Tuesday, November 1, 2016

City’s new pothole innovation could save thousands on road repairs

From May to August of this year, The City’s 14 asphalt hot boxes filled over 5,000 potholes. The hot boxes are a single-purpose piece of equipment, and can’t be used without an operator.

“Our crews started looking for a multi-functional piece of equipment,” says Roads Maintenance Manager Bill Biensch. “There were products on the market but they did not fulfill all our requirements.”

So instead, a City-specific design was created. With a focus on increasing utilization of City fleet, Fleet Services, in collaboration with Roads, designed a new slide hot asphalt carrier that can be slipped onto the box of Snow and Ice Control (SNIC) trucks. After about 350 hours of engineering time and 800 hours of manufacturing, Fleet Services developed a prototype asphalt hot box that would slip into the back of the truck was delivered.

“By using the SNIC trucks, which are parked in the summer, we turned these units into multi-purpose trucks that can be used year-round,” said Majid Asefi, Fleet Operations Manager. “This saves The City a significant investment in purchasing the additional chassis that was previously required.”

The redesigned unit, which was fabricated in-house at the Fleet Fabrication and Welding shop, also allows the Roads crews to use the recycled asphalt pulled up from construction zones. After collecting the asphalt, recycling it is a four-step process:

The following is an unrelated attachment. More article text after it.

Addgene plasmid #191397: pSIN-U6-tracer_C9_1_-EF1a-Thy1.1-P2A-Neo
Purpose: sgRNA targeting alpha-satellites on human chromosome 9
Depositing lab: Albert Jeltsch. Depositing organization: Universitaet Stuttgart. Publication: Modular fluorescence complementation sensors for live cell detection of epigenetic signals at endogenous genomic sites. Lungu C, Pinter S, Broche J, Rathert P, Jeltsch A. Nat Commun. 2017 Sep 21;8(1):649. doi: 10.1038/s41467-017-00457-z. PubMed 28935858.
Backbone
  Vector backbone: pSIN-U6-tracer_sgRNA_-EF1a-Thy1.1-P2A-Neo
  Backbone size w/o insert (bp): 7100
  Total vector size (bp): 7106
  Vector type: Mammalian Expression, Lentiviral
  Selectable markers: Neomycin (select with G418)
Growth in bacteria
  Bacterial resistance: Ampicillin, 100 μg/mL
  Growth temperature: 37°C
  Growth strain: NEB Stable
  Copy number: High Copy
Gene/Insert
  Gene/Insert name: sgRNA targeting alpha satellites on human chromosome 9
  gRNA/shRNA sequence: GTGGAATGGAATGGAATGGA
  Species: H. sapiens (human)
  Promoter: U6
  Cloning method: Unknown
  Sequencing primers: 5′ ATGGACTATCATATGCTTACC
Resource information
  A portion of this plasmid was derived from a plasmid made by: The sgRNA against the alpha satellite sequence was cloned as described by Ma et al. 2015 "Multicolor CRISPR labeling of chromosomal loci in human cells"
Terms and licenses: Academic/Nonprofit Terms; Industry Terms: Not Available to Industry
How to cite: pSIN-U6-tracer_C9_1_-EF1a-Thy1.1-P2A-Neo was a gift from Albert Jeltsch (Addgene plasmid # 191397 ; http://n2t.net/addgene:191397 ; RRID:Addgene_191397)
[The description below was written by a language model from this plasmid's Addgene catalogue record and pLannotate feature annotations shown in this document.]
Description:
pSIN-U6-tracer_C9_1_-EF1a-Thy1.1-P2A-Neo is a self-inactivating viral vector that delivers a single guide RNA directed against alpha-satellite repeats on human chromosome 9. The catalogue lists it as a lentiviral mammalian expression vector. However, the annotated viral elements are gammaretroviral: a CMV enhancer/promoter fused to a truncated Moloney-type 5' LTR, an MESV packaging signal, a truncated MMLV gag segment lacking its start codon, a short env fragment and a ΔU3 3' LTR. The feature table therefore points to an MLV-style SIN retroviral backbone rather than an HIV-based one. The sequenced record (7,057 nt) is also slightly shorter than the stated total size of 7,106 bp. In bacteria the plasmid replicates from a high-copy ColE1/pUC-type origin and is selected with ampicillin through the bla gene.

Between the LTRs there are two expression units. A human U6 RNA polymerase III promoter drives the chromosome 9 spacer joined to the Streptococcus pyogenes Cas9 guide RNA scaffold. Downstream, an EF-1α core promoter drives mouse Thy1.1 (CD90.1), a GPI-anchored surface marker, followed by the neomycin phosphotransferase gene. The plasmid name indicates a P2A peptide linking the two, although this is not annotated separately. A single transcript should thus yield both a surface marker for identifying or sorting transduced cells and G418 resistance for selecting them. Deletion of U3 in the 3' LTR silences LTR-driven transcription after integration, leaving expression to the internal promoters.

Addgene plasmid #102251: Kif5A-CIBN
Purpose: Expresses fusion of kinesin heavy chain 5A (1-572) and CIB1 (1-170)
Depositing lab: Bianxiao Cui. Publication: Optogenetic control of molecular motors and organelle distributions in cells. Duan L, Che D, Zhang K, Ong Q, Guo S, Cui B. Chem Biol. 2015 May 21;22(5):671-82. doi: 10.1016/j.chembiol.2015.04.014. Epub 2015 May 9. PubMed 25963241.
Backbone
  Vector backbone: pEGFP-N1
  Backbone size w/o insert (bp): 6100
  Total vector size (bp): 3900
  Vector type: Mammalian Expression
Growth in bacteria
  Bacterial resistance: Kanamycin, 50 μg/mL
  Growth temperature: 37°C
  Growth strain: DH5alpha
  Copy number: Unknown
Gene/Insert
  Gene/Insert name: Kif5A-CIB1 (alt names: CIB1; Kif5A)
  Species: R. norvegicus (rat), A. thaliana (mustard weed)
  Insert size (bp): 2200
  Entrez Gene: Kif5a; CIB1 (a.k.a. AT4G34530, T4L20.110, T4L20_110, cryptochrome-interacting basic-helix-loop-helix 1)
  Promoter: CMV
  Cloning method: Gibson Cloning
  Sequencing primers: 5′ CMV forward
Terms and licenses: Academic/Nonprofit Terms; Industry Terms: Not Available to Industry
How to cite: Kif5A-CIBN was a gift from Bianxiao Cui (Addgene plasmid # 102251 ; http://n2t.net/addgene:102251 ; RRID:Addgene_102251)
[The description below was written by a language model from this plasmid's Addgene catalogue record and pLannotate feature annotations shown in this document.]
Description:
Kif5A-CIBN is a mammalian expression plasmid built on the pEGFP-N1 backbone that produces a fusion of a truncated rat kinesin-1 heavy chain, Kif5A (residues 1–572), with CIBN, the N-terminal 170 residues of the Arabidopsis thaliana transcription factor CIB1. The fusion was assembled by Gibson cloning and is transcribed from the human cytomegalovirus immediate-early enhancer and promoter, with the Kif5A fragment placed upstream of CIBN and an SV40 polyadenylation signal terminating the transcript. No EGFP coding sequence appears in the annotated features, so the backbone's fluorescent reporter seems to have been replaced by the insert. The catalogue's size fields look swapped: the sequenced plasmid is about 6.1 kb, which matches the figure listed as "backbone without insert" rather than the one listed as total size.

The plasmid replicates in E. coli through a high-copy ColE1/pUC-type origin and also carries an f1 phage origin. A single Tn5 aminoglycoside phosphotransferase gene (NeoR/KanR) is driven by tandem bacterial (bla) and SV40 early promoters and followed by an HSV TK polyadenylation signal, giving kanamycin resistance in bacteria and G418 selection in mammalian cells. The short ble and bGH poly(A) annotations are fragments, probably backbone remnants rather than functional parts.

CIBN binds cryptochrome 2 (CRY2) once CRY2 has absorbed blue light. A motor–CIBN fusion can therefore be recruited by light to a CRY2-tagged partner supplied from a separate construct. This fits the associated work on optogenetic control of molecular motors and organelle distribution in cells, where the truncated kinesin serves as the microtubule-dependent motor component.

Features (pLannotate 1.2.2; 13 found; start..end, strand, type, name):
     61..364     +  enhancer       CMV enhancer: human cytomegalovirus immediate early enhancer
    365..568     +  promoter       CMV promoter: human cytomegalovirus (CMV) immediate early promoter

1. Apply emulsion (a liquid solution) to the asphalt carrier
2. Apply emulsion to the asphalt
3. Load the asphalt carrier with material
4. Bake at ~ 350 °F for 8-12 hours

After these four simple steps, the asphalt is ready to reuse!

Crews can let the material bake during peak traffic periods in the afternoon, then get back out on the roads in the evening to start filling potholes. The baking process can occur without an operator while crews attend to other maintenance work, which makes the machines even more efficient. Crews can recycle up to four tonnes of asphalt each time the cycle runs, at a total cost of just $29 per tonne. For every tonne recycled, we save $141.

The first trial used asphalt from manhole work in the southwest, which was re-purposed for a pothole in Charleswood. With a successful trial under their belts, crews are looking to turn more trucks into multi-purpose pieces of equipment. If two trucks could each recycle three tonnes of asphalt each day, crews could re-use almost 100 tonnes of asphalt every month, saving around $14,000.

As the temperature cools down, crews may soon switch to snow and ice control. To prepare for next year’s summer road work, Fleet Services has refined the initial design and is currently building six additional units.

For more information, visit the City’s Roads Maintenance program page.